Ron Beal took part in the Dieppe Raid on August 19, 1942 and never forgot the horror of that dreadful day. He vividly remembered landing on the beach and the years he spent as a prisoner of war

Ron joined the army in December 1939, as a private in the Royal Regiment of Canada. At the age of 18, he enlisted because he felt it was his duty – he wanted to serve his country as his father had done before him in the First World War.

Initially, he trained as a stretcher-bearer and later became a rifleman. He also received training in commando tactics for three months on the Isle of Wight before going into the battle at Dieppe. He was ready.

On that August morning in 1942, as the landing craft on which he and his comrades were sailing approached the coast of France, they encountered a small German convoy and a sea fight followed alerting the coastal defences of the impending attack. The delay in landing and the growing light dashed their hopes for a surprise attack – the enemy was waiting.

Ron and his comrades landed at Blue Beach at Puys on that awful morning in full daylight – the element of surprise was completely lost. They had been trained to disembark the landing craft quickly so that as soon as the craft hit the beach, it would reverse its engines to make a quick getaway and avoid getting blown up by mortar shells. Some of the men made a dry landing, but others – those last off the landing craft – had to jump into the water and wade ashore carrying their rifles and heavy backpacks loaded with ammunition and other necessities.

They had been trained to run a short distance up the beach and drop down – then get up again and drop. But as Ron dropped and looked around, he realized that a lot of the men were not getting up again – they were dead. "Keep your heads down," warned his Sergeant, "these guys are playing for keeps." Ron made it to the seawall but he and the rest of the men were unable to continue fighting – they could not go forward nor could they go back – they were under constant machine-gun fire. With their ammunition exhausted, they had no choice but to surrender.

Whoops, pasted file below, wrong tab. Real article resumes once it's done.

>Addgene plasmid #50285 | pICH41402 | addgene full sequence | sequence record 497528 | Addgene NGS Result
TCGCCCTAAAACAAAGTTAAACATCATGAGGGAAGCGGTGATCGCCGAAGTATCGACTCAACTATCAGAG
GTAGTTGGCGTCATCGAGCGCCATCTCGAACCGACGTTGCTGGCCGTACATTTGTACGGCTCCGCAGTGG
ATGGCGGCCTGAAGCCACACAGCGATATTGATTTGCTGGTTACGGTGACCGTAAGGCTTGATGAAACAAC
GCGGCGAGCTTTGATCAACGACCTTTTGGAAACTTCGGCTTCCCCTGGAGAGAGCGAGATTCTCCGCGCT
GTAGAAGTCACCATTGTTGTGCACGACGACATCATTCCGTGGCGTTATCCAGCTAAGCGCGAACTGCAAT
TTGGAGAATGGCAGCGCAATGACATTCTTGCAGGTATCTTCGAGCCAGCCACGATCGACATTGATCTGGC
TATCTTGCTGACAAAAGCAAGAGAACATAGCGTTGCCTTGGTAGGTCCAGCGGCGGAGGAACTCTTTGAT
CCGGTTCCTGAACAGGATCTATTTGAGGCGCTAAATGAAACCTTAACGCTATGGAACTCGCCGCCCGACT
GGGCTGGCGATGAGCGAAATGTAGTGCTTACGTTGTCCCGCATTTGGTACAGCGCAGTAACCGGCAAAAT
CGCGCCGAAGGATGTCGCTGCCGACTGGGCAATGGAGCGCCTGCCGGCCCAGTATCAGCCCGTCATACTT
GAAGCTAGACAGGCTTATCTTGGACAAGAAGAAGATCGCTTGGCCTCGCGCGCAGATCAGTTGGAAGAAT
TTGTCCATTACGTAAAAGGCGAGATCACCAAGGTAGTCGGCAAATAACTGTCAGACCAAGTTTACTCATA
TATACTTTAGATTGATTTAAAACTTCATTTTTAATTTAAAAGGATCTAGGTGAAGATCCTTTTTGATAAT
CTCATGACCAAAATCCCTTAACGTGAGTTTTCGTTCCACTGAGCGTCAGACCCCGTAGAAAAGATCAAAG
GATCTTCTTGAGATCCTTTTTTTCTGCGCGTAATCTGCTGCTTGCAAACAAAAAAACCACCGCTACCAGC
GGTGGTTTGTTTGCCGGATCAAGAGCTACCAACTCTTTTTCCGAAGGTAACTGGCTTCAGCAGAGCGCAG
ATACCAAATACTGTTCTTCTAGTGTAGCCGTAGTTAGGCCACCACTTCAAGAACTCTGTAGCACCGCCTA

Ron was taken a prisoner of war (POW) that day. He was 21 years old. He and the other POWs were taken by train to a prisoner of war camp in Germany. In January 1945, due to the Russian advance, they were marched across Germany to northwest of Hanover seldom moving in the same direction. Sometimes they would go north and sometimes they would go south, backtracking to avoid the Russians depending on where they were – it took a long time to get to the new camp. "The only thing that kept us going was that we knew the Allies were winning and every step was one step closer to home," said Ron.

For most of the time in the war camp, the POWs' hands were bound in shackles. This made it very difficult for them to attend to their most basic human functions of daily living. "It was dehumanizing," said Ron. Their diet consisted mostly of bread.

He remained a prisoner until just before the end of the war when he was liberated in April 1945. He was not injured during the war, but before returning home, he spent a month in a hospital in England because he was in pretty bad shape.

With his regiment almost decimated at Dieppe, his homecoming must have been bittersweet for him, since many of his comrades - some of whom he had known from childhood and through school – had been his close friends and would not be returning.

Ron found it remarkable that he survived the raid on Dieppe. "God must have had his hand on my shoulder," he said, "or maybe he was just saving me for other work." And that may be so. For many years, Ron Beal worked to help Veterans who fought at Dieppe as President of the Dieppe Veterans and War Prisoners Association in Canada.